Top 4 Reasons Why Our Leaders Let Us Down
Here is why and how we get disappointed by the people in charge.
Posted Jan 20, 2020
There’s an old saying, “People don’t quit their jobs, they quit their bosses.” That’s no surprise given the many misdeeds of some leaders, particularly those who abuse followers through bullying or treating people unfairly.
A recent Gallup study found that as many as 82 percent of business leaders aren’t very good at leading. How can this be the case? Here are the four top reasons, derived from research on leadership and organizational psychology, why our leaders underperform and let us down.
1. Poor Use of Authority and Power
Leaders, particularly in business and government, have a great deal of authority and power that comes along with their positions. Research on the different forms of power that leaders wield suggests that using coercive power (the power of punishing people) is largely an ineffective leadership strategy, causing anger and resistance in followers. Rather than leading punitively, leaders are much more effective using positive reinforcement to encourage productive behavior in followers and developing good relationships with team members (what is termed referent power). Referent power builds employee loyalty and commitment to the cause.
All too often, leaders become “intoxicated” with the power and control that they possess and it can lead them to believe that they are “above the law”—that the rules that apply to others in the organization don’t apply to them. Read more about how power corrupts leaders here.
2. Self-Serving Behavior
Wall Street’s character, Gordon Gekko, may have said “greed is good,” but when it comes to leadership, greed is bad. Highly narcissistic, self-serving leaders are all about themselves and tend to make poor leaders. Good leadership is about serving and enabling other people—empowering them, allowing them to develop their own capacity to lead, achieving shared goals. Unbridled greed is the enemy of good leadership.
3. Lack of Self-Control
Effective leaders must have self-control. It’s what keeps them from abusing power and falling prey to greed. Controlling negative emotions is very important. Leaders who lash out in anger, who seek revenge for real or perceived slights, or who harass employees, clearly lack self-control.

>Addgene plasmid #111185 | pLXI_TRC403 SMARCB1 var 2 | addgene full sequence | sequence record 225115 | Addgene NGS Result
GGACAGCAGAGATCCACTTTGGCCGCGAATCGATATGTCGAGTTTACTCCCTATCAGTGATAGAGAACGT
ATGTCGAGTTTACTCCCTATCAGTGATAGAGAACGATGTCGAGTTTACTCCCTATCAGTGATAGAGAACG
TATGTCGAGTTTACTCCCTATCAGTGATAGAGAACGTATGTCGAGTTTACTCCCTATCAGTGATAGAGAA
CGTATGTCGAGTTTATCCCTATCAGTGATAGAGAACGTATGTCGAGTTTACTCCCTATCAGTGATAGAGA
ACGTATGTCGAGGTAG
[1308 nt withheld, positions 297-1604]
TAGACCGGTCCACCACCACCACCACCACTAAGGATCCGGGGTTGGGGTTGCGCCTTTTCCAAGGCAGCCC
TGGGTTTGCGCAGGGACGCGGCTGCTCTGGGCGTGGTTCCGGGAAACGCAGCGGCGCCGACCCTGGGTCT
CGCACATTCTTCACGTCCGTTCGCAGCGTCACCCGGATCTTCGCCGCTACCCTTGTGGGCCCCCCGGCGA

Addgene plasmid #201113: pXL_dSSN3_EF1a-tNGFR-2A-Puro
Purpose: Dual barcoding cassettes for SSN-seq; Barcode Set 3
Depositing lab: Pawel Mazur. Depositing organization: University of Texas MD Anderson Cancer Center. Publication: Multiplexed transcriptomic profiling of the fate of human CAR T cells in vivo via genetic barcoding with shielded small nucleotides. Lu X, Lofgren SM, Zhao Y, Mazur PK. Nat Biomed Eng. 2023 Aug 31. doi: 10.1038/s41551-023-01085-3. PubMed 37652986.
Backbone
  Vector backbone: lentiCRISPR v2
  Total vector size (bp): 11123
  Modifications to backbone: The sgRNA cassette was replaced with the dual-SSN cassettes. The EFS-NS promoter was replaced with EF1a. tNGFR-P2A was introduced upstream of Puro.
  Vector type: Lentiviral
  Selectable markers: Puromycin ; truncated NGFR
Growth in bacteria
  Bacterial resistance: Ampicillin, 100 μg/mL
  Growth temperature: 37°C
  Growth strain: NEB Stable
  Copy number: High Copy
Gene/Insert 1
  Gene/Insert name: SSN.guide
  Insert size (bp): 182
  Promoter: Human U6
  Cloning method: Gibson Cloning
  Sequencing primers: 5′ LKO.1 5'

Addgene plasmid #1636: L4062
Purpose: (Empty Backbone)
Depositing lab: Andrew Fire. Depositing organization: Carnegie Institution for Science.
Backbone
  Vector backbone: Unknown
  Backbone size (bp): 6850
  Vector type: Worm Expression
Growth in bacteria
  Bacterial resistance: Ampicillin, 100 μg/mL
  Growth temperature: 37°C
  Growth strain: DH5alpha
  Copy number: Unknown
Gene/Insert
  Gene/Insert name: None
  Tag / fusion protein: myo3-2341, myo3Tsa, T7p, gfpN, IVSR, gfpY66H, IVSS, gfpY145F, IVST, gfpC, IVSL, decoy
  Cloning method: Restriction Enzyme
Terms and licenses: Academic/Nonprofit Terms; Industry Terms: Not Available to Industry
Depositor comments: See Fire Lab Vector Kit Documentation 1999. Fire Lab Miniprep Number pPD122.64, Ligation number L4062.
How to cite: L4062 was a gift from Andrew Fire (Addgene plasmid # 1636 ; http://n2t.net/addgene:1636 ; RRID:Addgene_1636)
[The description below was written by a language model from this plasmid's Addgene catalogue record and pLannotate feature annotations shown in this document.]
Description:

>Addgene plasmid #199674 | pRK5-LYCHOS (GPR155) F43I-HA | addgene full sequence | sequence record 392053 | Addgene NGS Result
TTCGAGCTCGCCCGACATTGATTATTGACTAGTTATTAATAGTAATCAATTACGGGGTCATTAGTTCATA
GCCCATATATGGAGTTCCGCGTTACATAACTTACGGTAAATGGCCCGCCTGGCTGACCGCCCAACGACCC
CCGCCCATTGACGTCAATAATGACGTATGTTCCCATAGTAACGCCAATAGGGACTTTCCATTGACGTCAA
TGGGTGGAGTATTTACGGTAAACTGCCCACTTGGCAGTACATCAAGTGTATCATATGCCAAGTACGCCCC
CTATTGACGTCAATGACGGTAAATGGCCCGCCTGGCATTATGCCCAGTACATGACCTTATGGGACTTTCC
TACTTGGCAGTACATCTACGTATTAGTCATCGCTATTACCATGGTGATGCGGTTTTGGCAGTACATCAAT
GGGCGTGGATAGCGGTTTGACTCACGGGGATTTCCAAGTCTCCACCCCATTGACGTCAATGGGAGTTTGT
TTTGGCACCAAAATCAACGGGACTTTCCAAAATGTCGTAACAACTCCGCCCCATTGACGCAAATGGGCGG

All too often, people are put into leadership positions simply because they have seniority, because of nepotism, or because they possess some characteristic that gets them the job (e.g., technical competence alone). It may be that there are so many poor leaders/managers simply because they don’t know how to be a leader. Even worse, some leaders may try to compensate for their incompetence through bullying or the use of dysfunctional political tactics.
What does it take to be a good leader?
- Understand your leadership role. Your job is to motivate followers to achieve shared missions and goals through delegating and empowering followers to help build followers', along with your own, leadership capacity. Good leaders are positive role models who mentor and support.
- Use socialized power rather than personalized power. Good leaders align the organization’s, the leader’s, and followers’ goals, and work for the good of the collective—a win-win-win strategy—where everyone benefits.
- Engage in continuous development. Build your leadership competencies as you build the leadership capabilities of your team members. The very best leaders work hard to become better. In the end, they leave followers and their organizations better off than when they found them.